My last post was about walking on the tightrope, trying to balance between happiness and tragedy. In it, I said that which one I choose is largely up to me to decide and I still feel that this is true.
However, I also realized that I’m balancing on another tightrope, and this one I have less control over. I’m also walking the tightrope between optimism and realism.
There’s no question that optimism is a good thing, maybe especially even when it comes to one’s health. I believe strongly in the mind-body connection and have experienced first hand that optimism can powerfully affect how you feel and can even sometimes affect the severity of disease.
But sometimes all the optimism in the world isn’t as powerful as cancer and that’s a hard pill to swallow.
My husband reminded me tonight that if cancer returns in less than a year, it’s not considered a recurrence–it’s a sign of chemo resistance.
If the cancer cells become resistant to chemo, then treatment obviously won’t work anymore. I guess we’ll find out at his next scans (which may be in a couple months) if his cancer is responding to chemo again or not. I’m not sure if the “chemo resistant” label applies to him or not, since he had no evidence of disease when he stopped chemo but the cancer still came back within less than 6 months.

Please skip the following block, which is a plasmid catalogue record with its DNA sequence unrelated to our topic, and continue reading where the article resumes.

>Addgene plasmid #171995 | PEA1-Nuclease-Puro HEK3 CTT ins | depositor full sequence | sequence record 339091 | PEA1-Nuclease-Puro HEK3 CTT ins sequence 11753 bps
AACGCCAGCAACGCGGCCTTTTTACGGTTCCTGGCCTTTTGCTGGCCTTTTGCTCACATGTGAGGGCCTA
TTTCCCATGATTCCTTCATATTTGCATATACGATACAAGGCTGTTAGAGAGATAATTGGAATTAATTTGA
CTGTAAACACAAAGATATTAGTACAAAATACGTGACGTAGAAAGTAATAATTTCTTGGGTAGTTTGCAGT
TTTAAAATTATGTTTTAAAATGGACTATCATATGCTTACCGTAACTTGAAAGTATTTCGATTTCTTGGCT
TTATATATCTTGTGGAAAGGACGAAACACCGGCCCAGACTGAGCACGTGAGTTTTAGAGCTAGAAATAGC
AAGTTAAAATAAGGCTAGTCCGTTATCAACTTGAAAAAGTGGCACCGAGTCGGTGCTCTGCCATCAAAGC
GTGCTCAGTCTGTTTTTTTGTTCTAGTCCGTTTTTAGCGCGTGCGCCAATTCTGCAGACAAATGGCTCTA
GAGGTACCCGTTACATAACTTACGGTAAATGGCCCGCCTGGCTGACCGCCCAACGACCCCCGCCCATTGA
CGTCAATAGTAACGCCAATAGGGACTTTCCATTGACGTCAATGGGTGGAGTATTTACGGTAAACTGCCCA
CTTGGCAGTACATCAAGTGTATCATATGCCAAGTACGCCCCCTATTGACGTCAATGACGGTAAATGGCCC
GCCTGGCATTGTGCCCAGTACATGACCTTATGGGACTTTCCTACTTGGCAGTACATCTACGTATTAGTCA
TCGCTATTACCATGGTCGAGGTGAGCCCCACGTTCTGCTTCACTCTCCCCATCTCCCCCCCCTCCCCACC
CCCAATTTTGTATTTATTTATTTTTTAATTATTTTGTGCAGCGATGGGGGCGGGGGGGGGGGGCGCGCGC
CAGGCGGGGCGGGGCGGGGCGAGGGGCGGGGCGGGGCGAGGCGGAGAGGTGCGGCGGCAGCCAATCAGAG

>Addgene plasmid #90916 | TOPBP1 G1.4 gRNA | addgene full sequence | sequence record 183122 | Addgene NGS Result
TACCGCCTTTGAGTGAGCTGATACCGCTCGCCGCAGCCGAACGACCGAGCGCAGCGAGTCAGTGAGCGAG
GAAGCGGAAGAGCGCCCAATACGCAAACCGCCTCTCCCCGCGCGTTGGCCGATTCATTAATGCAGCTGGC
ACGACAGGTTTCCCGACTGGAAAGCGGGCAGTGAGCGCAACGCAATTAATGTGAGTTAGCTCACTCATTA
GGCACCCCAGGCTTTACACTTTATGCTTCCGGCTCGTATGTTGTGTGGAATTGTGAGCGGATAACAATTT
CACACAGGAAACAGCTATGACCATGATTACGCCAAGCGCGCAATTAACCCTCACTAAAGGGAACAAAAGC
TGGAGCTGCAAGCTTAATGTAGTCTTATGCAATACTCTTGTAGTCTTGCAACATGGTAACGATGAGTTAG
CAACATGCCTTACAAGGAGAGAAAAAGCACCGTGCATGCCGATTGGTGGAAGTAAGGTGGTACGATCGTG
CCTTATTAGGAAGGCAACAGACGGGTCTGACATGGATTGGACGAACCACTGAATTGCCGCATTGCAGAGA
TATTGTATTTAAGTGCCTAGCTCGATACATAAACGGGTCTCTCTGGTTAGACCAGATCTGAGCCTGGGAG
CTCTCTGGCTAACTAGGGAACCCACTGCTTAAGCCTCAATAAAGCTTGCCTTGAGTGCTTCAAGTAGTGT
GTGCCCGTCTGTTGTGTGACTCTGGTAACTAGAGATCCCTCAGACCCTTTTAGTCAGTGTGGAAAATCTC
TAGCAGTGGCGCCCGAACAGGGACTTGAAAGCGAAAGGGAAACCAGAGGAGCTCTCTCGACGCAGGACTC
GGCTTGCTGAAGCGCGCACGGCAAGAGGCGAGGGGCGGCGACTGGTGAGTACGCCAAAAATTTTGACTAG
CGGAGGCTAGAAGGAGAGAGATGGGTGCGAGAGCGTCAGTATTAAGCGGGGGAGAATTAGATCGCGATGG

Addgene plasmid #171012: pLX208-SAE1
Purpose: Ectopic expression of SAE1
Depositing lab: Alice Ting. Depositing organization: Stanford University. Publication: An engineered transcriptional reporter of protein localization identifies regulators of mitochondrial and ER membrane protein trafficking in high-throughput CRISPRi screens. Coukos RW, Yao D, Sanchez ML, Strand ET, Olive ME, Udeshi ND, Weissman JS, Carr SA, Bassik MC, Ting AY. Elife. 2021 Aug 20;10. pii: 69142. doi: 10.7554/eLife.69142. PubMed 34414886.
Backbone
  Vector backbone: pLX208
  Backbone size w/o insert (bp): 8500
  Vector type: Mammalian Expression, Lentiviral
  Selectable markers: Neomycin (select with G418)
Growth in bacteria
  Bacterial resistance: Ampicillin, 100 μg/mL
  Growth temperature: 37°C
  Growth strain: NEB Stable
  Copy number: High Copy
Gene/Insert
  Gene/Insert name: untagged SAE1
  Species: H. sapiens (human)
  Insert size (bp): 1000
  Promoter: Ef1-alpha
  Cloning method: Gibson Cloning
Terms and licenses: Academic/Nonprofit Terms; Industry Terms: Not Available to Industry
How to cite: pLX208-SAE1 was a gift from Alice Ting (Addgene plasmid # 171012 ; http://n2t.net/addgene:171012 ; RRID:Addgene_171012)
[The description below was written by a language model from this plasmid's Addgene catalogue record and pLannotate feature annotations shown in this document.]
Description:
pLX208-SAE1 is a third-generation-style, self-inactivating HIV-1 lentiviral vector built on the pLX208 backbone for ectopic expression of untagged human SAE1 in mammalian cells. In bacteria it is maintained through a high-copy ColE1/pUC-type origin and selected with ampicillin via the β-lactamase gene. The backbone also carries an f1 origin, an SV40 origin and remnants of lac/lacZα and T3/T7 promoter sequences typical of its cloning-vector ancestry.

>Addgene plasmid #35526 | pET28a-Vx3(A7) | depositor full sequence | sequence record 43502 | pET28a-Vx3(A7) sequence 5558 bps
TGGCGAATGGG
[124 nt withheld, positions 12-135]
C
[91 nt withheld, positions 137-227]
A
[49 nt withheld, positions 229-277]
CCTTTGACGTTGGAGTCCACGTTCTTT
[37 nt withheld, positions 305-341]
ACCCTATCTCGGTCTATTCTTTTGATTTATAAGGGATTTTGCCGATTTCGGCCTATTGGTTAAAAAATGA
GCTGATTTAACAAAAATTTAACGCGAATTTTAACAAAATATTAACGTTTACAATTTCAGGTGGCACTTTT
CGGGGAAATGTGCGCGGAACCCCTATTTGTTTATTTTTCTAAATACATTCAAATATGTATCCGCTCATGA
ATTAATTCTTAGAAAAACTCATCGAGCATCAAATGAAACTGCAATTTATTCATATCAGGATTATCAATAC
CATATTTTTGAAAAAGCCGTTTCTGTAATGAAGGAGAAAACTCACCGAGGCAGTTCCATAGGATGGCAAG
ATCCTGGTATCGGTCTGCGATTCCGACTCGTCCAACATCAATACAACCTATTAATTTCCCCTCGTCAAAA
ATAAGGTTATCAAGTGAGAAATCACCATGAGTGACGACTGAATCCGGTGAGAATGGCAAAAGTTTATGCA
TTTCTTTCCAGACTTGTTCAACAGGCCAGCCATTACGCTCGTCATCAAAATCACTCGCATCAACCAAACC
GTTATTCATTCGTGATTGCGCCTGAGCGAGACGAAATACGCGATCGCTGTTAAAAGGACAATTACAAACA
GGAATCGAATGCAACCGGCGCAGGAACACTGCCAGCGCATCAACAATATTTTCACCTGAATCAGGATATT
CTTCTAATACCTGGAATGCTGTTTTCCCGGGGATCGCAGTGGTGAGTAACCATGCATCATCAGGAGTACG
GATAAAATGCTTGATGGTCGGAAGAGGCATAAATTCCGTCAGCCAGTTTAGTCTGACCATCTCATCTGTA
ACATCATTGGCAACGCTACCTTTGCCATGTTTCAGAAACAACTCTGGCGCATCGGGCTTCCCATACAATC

I hadn’t remembered about that warning from his oncologist that if it returned in less than a year, it was considered “chemo resistant.”
I told him I was scared. He said, “Me too.”
And that’s what feels different about this recurrence compared to the first go-round with his cancer. Our optimism carried us through the first bout with cancer but the recurrence has beaten a lot of that out of us.
That’s where the balance between optimism and realism becomes so difficult to find. You don’t want to let it become full-blown pessimism and assume the worst, but being too positive and optimistic feels pretty naive.
We talked a little bit more about writing his will and the challenges he faces with that, both because he doesn’t have a lot of valuables and most of what he has will just go to me by default. If he’s still here when his car is paid off, or if I choose to pay it off, we don’t know now which one of the kids would need it the most. So it might make the most sense just to let it go to me by default and then let me figure out what to do with it.
I also told him that all I really wanted from him was one last letter to me and each of the kids, telling us how he feels about us. I said that I knew he didn’t want to write them too prematurely but I was afraid that if he waited too long, it might become too late.
To my surprise, he said both that he has a specific timeline for when he’s going to write them (namely, whenever his cancer can no longer be controlled with his current regimen, at which point, he’d be enrolled in a clinical trial) and that he’s already started composing them in his head…much like I’ve been doing with his obituary, unfortunately.
We both walk a very fine line between optimism and realism. We want to be as optimistic as possible, but the reality is that cancer usually wins in the end.